Home / Industry / Why 2018 may see a revival of Indian horror movies

New Delhi: The Holi weekend next Friday will see Anushka Sharma dabble with a genre Bollywood doesn’t take to very often—horror—in her home production Pari. Along with a horror comedy called Stree, starring Rajkummar Rao and Shraddha Kapoor, there are a bunch of regional horror films scheduled for later this year, including Kanchana 3 (Tamil) and Karu (Telugu).

While the Indian horror movie scene has been heating up with the success of Vikram Bhatt’s 1921 and Tamil-Telugu horror thriller Bhagaamathie last month, Hollywood has supernatural horror films like The Nun and A Quiet Place ready too.

Meanwhile, over-the-top (OTT) video streaming platforms like Amazon Prime Video and Viu have already gotten into the horror game with shows like Shaitan Haveli and Gehraiyan. The former is a satirical take on B-grade horror movies, while the latter is a supernatural thriller based on a couple whose relationship is challenged by dark forces.

For a country still relying on the Ramsays, a group of seven brothers who produced more than 30 horror films with sparse crews and shoestring budgets during the 1980s, for its primary horror inspiration, there is suddenly a lot to look forward to in the genre.

“There was a change that came in the 1990s with films like Ram Gopal Varma’s Raat, where we started exploring the idea of taking horror beyond the stereotypes of the putlas (idols) and the chudails (witches) as we started getting exposed to Hollywood cinema," said Varun Thakur, writer of Amazon’s Shaitan Haveli. “When you saw this paradigm shift, you realized the Ramsay horror was really campy, though it was really interesting for the time it came in, but there were other stories that you could explore, and the setting of those older films seemed ridiculous."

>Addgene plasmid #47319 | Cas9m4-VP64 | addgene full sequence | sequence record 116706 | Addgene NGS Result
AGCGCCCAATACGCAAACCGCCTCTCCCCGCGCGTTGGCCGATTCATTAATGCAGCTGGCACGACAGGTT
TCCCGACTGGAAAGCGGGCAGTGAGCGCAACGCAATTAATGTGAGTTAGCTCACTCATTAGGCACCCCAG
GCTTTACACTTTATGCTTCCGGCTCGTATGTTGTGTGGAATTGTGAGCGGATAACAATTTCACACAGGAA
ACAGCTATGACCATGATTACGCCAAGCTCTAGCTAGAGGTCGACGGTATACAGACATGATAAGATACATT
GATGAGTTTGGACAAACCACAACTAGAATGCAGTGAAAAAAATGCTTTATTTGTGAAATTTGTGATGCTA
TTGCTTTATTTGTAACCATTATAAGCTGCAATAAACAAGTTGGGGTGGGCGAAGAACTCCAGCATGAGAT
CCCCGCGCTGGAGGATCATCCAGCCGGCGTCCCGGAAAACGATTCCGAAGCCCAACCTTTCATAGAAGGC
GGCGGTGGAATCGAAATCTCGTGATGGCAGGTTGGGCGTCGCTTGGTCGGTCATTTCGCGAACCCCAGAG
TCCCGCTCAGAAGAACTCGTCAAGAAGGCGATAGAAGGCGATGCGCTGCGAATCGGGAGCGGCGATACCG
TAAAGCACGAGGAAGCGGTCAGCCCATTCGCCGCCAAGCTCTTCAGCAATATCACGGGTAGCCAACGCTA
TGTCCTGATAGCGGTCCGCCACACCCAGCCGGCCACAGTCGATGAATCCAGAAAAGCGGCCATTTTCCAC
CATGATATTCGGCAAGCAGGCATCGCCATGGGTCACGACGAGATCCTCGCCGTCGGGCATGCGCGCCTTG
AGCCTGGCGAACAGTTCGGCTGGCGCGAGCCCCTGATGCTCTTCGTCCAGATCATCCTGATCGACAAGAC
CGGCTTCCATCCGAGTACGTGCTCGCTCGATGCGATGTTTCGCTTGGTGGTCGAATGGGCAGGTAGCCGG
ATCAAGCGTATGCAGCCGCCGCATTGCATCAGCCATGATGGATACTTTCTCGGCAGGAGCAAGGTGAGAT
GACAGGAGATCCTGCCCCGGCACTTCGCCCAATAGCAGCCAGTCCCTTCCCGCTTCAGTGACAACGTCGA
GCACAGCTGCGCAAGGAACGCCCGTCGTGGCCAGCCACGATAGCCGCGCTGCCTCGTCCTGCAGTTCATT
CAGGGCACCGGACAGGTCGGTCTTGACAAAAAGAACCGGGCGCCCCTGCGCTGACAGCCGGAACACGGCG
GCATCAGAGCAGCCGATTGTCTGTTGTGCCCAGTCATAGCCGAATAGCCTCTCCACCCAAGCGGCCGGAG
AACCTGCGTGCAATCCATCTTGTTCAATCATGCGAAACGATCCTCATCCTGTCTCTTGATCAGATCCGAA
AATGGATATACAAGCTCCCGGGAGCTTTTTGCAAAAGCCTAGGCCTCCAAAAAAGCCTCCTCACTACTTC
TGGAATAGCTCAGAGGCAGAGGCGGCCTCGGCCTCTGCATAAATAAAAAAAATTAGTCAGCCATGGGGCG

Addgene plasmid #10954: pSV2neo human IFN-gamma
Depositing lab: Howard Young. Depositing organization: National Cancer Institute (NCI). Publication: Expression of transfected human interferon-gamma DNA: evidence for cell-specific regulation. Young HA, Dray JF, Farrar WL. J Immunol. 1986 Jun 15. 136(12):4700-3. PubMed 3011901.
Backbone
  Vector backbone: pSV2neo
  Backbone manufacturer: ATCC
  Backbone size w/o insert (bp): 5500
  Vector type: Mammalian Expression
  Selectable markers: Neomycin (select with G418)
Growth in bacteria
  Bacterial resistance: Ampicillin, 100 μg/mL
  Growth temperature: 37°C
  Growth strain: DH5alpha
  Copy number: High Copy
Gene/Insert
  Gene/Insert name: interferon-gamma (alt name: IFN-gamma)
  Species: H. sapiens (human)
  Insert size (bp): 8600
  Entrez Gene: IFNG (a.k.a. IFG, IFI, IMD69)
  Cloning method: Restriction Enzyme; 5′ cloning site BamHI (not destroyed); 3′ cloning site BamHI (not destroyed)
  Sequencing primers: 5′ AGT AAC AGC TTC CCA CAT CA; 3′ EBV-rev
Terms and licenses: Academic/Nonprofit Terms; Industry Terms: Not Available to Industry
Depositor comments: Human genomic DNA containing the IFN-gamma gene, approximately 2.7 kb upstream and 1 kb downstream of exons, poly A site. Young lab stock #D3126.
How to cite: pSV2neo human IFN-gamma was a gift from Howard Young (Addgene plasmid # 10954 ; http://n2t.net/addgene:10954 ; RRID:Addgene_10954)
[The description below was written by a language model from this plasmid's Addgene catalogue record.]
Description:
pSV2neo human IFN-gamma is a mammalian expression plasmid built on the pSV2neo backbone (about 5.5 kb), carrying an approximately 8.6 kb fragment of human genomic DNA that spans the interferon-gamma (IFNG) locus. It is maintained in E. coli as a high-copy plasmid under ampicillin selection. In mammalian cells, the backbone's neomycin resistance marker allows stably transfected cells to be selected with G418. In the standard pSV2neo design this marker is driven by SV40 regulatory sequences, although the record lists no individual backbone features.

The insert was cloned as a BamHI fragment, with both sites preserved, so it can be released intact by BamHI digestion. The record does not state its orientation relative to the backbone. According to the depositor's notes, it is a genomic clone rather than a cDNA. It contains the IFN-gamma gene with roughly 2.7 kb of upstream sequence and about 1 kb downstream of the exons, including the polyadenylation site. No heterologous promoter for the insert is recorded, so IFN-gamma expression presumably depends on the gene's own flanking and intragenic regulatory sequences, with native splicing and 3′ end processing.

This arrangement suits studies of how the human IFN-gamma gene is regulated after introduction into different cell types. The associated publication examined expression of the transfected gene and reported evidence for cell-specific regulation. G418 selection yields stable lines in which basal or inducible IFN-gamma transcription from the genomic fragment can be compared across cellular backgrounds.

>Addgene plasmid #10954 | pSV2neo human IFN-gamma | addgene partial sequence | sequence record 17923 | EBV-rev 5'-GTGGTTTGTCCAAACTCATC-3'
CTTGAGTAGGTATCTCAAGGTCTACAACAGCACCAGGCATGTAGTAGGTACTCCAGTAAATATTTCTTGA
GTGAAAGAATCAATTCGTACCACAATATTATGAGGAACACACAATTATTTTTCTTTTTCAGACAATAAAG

Still, even towards the 2000s, in the name of horror, most Indian films were simply remakes of Hollywood flicks. Even a superhit like Raaz, for example, Thakur said, was basically What Lies Beneath, a Harrison Ford and Michelle Pfeiffer film, punched with five songs.

But the genre faces other challenges too.

“Indian audiences are basically divided into two. While the mass audience likes the more in-your-face and easy to understand horror stories, those in the multiplexes like to be engaged with their minds," Vikram Bhatt said. “So while we respect the intelligence of the audience, the question is how to make holistically for the entire country. One way would be to get a major star to do it, so that people come to see the star and then the story. A second way would probably be to have a simplistic story without too many other emotional angles."

Plus, the fact that most horror movies are adult films restricts a lot of the viewing audience and limits potential on satellite television. At the same time, horror is a genre, Bhatt added, that has a very loyal audience both ways. There are some people who will always watch horror and some who never will.

“There’s a huge percentage of people, especially women, who are extremely scared of scary films and don’t want to pay for the nightmare. So it is always going to have slightly less revenue than a comedy or a love story that is all encompassing," Bhatt said.

Clearly though, that hasn’t deterred him, or the numerous emerging OTT platforms from attempting horror stories.

“The opportunity to tell various stories through (services like) Prime Video is bringing a lot of creators forward with ideas and concepts that are in the face of supernatural thrillers, horror and such adjacent genres," said Vijay Subramanium, director (content), Amazon Prime Video, adding that horror has always done well for them in terms of international movie franchises like The Conjuring, Paranormal Activity and, more recently, Annabelle. “Web series lend themselves very well to this genre, you can keep customers engaged for a longer period of time and build multiple story arcs which is very liberating for a lot of creators."

While Subramanium said the great deal of VFX and technical skill involved in putting horror together has proven to be a challenge, Thakur pointed to the focus on spectacle rather than story, hoping that credible names like Anushka Sharma will change that this year.

“While horror done well is very popular, if it’s half-baked, you’re not going to get anybody to consume it. Unlike drama where you can get engaged with any character track you fell in love with, in horror you have to love the whole story otherwise you don’t have the customer’s attention," Subramanium said.